Honor someone who is easily forgotten – return their memory to the Jewish people and the world.
Thank you for deciding to honor the memory of a child who experienced the Holocaust and was unable to celebrate their bar/bat mitzvah or live a life of mitzvot. The decision to share the honor of your ceremony with this individual is a very special opportunity to reflect not only on their life and experiences, but it is also a chance to think deeply about your own life and experiences as member of the Jewish people. Please follow the instruction steps below for completing your project.
Click here to submit your $36 registration fee (write "Remembering the Children B’nei Mitzvah Project" in the comment field), and use the form below to submit your application.
(We cannot guarantee acceptance of applications within less than 6 weeks of your bar/bat mitzvah ceremony.)
- A staff member will send a questionnaire by email for your child to complete to help us match them with a child who experienced the Holocaust
- You can also call 412-939-7293
While it is not required, we encourage students to take on a mitzvah of their choosing in honor of the child they are sharing their milestone with. To remember is a mitzvah in itself; yet, your remembrance is not limited to telling the story of their life. Through your mitzvot, you can be the hands and feet of a child who never had the opportunity to live a Jewish life, which we should not take for granted. Through this project of reflection, we encourage you to honor a child’s memory by sharing their story in words and in actions: acts of Chesed and Tefillah on their behalf. This act could be something as big or as small as you choose – it only has to be meaningful to you! In choosing to do a mitvah on their behalf, you thereby elevate their memory, serve the Jewish people, and can make the world a better place. Some examples could include:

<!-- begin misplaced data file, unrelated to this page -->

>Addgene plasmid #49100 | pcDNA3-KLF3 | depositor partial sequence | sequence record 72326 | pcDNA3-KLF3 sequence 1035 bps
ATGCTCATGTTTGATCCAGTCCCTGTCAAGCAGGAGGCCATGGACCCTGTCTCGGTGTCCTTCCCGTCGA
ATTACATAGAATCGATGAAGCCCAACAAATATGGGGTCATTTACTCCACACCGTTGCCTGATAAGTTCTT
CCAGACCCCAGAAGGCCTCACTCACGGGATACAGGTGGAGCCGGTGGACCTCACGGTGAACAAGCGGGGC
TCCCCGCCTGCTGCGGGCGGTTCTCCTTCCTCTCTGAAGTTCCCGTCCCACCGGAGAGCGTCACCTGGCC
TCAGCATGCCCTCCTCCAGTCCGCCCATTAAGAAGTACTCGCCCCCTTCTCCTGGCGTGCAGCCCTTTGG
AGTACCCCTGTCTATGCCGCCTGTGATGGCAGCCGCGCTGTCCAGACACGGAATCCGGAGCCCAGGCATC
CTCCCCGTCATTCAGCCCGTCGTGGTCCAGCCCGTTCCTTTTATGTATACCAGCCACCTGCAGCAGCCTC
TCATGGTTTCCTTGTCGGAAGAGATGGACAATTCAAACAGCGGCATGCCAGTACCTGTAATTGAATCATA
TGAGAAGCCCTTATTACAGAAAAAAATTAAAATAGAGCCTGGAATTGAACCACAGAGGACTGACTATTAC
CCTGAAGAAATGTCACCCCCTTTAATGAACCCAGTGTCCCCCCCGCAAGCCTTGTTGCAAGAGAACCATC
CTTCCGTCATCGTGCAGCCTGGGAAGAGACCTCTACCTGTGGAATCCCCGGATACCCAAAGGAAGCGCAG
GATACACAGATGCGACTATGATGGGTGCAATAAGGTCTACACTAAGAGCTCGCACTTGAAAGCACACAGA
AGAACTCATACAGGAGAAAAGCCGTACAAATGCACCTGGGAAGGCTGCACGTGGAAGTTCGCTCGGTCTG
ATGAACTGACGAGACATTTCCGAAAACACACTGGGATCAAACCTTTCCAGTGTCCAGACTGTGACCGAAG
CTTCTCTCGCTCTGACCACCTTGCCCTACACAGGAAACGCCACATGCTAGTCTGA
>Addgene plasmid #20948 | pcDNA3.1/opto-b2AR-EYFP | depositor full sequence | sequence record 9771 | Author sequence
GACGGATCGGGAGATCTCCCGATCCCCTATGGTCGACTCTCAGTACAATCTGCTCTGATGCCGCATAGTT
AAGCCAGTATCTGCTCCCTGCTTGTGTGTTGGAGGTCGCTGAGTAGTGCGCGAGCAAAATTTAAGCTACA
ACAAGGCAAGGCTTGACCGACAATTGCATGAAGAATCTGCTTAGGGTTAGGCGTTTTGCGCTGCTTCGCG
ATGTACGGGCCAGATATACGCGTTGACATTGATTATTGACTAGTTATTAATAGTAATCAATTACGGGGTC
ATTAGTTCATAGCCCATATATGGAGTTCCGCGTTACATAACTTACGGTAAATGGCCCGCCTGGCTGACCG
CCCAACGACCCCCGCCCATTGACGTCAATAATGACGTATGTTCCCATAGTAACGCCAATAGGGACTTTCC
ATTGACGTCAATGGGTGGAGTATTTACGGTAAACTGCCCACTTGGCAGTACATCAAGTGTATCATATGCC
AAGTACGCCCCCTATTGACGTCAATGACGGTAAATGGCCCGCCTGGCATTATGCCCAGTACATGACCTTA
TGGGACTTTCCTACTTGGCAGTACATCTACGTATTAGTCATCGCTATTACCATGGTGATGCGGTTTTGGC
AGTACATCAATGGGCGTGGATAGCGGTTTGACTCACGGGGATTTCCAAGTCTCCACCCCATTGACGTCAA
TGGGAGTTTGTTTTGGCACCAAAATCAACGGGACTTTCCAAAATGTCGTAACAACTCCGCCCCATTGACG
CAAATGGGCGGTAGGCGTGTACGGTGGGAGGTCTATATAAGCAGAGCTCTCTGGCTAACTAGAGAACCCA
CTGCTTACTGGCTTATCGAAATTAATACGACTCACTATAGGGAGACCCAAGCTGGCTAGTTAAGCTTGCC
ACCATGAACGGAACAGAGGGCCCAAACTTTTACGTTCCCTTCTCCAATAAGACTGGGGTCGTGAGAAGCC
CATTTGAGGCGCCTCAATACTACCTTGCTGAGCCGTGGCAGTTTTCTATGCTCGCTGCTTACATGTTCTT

- Saying Kaddish for the child you honored every year on a certain date (perhaps on Yom HaShoah or the date of your ceremony), OR another form of Tefillah or prayer.
- Lighting Shabbat candles every week or once a year/month in honor of their memory
- Giving Tzedakah or charity in their honor every year
- Chesed, or doing loving acts of kindness in their honor (volunteering time toward your favorite cause, visiting the sick or the elderly, tutoring a fellow student for free, and donating to local shelters are just some ideas…)
If you choose to incorporate this option into your project, we ask that you please let us know!
This version of the project is EXACTLY THE SAME, with one exception – you honor your child by gathering with your family/friends for a Shabbat meal and discussion. It is customary that during Shabbat meals, individuals may offer words of Torah to their guests in honor of someone else’s memory. In this version of the project, you would wholly complete the first two steps, but you would honor your child among family and friends at a celebratory Shabbat meal – and you would meaningfully incorporate their memory into the discussion with your guests. In this sense, you may also have a family member present your certificate to you. To learn more about this option and its variants, please reach out!
If you have any further questions, please do not hesitate to reach out to Claire Holthaus via email (firstname.lastname@example.org). We are happy to discuss options and help facilitate your project in any way we can. To learn more about the Holocaust Center of Pittsburgh’s events and opportunities, please visit https://hcofpgh.org!